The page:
Capitol Alert

Recast tax break for TV and film lures ‘VEEP,’ other shows to California

California Gov. Jerry Brown holds up AB 1839, The Expanded Film and Television Job Creation Act, after signing the legislation into law, in front of TCL Chinese Theatre in Los Angeles, on Sept. 18, 2014. The extension and expansion of the program already has attracted four TV shows, the state film office says.
California Gov. Jerry Brown holds up AB 1839, The Expanded Film and Television Job Creation Act, after signing the legislation into law, in front of TCL Chinese Theatre in Los Angeles, on Sept. 18, 2014. The extension and expansion of the program already has attracted four TV shows, the state film office says. AP

In its first months, California’s expanded film and TV production tax credit has prompted producers of four out-of-state TV shows to decamp for the Golden State, according to the state’s film office.

The California Film Commission accepted the first two rounds of applications for the extended and expanded tax credit approved by Gov. Jerry Brown and lawmakers a year ago. Among the conditional recipients of $83 million in credits are “VEEP,” “American Horror Story,” “Secrets and Lies,” and “Hindsight,” which film in Maryland, Louisiana, North Carolina, and Georgia, respectively.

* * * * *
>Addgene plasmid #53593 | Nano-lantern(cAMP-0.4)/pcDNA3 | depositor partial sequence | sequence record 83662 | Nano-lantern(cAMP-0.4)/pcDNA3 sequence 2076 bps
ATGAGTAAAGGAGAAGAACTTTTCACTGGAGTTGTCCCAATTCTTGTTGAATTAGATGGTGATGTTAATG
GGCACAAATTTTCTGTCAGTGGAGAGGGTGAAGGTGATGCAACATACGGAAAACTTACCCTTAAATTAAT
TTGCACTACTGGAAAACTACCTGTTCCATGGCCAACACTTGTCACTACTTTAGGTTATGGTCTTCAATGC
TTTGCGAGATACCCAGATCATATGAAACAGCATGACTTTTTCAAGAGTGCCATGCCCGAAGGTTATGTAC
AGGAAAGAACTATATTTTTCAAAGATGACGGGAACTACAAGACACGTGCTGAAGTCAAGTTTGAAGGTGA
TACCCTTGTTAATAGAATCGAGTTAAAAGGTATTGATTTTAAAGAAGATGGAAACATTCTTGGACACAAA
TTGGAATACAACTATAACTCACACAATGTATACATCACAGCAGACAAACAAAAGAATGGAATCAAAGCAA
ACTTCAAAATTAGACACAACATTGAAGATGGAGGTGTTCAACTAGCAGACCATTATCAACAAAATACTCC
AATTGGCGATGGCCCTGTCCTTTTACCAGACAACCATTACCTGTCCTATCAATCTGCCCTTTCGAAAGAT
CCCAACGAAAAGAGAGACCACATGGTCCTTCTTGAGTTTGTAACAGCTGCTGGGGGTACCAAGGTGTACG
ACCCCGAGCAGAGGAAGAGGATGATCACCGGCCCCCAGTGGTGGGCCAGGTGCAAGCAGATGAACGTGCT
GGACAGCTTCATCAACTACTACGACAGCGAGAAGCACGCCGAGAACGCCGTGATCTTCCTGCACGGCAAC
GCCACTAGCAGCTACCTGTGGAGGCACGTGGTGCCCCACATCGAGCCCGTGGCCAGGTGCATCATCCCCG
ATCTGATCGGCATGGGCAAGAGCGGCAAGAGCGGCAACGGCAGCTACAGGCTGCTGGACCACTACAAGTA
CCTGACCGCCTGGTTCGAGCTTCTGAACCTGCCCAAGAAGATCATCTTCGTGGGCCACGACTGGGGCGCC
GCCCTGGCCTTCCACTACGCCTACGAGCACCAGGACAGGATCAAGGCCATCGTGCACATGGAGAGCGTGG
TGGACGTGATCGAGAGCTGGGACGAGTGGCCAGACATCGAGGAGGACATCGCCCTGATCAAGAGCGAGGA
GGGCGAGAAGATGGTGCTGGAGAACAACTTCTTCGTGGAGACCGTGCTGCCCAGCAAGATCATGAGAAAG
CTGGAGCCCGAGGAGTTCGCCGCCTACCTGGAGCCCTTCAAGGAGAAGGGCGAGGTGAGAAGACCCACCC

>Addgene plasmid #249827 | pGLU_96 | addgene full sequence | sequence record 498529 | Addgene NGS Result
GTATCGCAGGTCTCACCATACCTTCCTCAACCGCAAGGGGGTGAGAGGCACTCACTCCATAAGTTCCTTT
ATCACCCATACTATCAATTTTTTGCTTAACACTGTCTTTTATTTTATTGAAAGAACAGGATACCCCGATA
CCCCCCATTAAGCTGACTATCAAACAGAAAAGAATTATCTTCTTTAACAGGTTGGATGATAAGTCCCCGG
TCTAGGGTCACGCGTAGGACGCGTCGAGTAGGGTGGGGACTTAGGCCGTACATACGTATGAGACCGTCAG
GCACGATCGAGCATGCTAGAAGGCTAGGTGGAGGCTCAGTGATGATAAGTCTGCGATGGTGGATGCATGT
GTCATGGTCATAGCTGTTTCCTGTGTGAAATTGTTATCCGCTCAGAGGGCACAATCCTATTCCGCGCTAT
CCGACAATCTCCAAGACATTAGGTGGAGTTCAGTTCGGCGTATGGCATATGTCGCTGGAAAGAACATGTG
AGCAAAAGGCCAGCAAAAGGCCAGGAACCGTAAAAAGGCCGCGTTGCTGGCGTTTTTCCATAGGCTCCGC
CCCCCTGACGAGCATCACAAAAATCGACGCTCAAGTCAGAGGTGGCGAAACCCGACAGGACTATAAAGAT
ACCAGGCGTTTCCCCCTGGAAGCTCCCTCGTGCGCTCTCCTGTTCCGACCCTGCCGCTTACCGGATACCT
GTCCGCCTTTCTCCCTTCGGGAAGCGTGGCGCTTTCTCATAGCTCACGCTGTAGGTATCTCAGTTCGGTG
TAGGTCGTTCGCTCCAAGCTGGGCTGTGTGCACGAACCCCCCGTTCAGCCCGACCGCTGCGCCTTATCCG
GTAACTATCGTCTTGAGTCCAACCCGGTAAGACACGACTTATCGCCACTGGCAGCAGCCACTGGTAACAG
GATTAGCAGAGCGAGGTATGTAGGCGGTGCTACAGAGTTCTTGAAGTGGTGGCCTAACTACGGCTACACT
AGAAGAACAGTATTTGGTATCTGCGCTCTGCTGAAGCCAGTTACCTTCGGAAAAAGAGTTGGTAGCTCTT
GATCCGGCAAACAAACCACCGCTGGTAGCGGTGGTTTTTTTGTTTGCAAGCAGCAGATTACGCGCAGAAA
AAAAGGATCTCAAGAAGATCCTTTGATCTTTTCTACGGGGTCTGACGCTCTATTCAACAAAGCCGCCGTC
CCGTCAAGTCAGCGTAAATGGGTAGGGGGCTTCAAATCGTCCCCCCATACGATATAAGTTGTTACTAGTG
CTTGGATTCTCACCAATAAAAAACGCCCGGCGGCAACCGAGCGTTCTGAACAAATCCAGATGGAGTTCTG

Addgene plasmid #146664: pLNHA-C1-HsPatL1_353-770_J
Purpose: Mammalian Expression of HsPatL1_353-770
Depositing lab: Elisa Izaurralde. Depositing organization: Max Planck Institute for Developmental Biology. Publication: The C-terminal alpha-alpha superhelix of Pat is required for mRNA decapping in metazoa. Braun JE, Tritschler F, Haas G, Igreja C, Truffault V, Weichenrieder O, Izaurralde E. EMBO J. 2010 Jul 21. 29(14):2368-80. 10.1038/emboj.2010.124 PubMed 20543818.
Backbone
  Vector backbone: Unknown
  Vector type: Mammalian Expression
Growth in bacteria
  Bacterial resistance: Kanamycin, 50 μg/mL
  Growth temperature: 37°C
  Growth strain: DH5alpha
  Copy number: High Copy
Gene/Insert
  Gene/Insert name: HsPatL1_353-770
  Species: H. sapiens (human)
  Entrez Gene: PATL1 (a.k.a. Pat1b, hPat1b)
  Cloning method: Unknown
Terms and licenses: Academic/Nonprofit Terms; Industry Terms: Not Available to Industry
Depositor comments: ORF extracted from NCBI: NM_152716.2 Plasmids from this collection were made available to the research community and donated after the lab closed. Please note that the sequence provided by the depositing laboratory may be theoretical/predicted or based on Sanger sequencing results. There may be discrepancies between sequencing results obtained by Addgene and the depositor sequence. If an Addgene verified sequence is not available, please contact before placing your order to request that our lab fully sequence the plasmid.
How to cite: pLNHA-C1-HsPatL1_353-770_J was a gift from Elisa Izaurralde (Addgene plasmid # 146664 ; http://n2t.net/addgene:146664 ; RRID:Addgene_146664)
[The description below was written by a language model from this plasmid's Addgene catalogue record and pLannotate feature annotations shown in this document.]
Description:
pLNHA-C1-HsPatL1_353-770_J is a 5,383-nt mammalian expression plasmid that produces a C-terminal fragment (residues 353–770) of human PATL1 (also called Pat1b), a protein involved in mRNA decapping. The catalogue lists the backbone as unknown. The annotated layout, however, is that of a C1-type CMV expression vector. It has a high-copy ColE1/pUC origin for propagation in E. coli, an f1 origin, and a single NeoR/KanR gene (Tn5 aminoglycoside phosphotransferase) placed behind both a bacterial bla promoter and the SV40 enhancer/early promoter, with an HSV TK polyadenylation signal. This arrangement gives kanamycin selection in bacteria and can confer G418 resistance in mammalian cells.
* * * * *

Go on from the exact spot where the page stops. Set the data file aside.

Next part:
Since 2009, the state has allocated about $760 million in credits, generating $5.93 billion in total spending, according to the California Film Commission.

A $100 million annual film credit created in 2009 expired in June. Last August, lawmakers passed a five-year program that more than tripled its size, to $330 million, and expanded it to include high-budget feature films and TV series.

“With program funding tripled in size, the state can anticipate even greater gains in both production and employment,” the film commission said in its latest progress report.

The film tax credit is one of dozens created by the Legislature. The non-partisan Legislative Analyst’s Office questioned the program’s worth in a report last spring, citing concerns of a tax credit “race to the bottom” by states competing for film and TV jobs.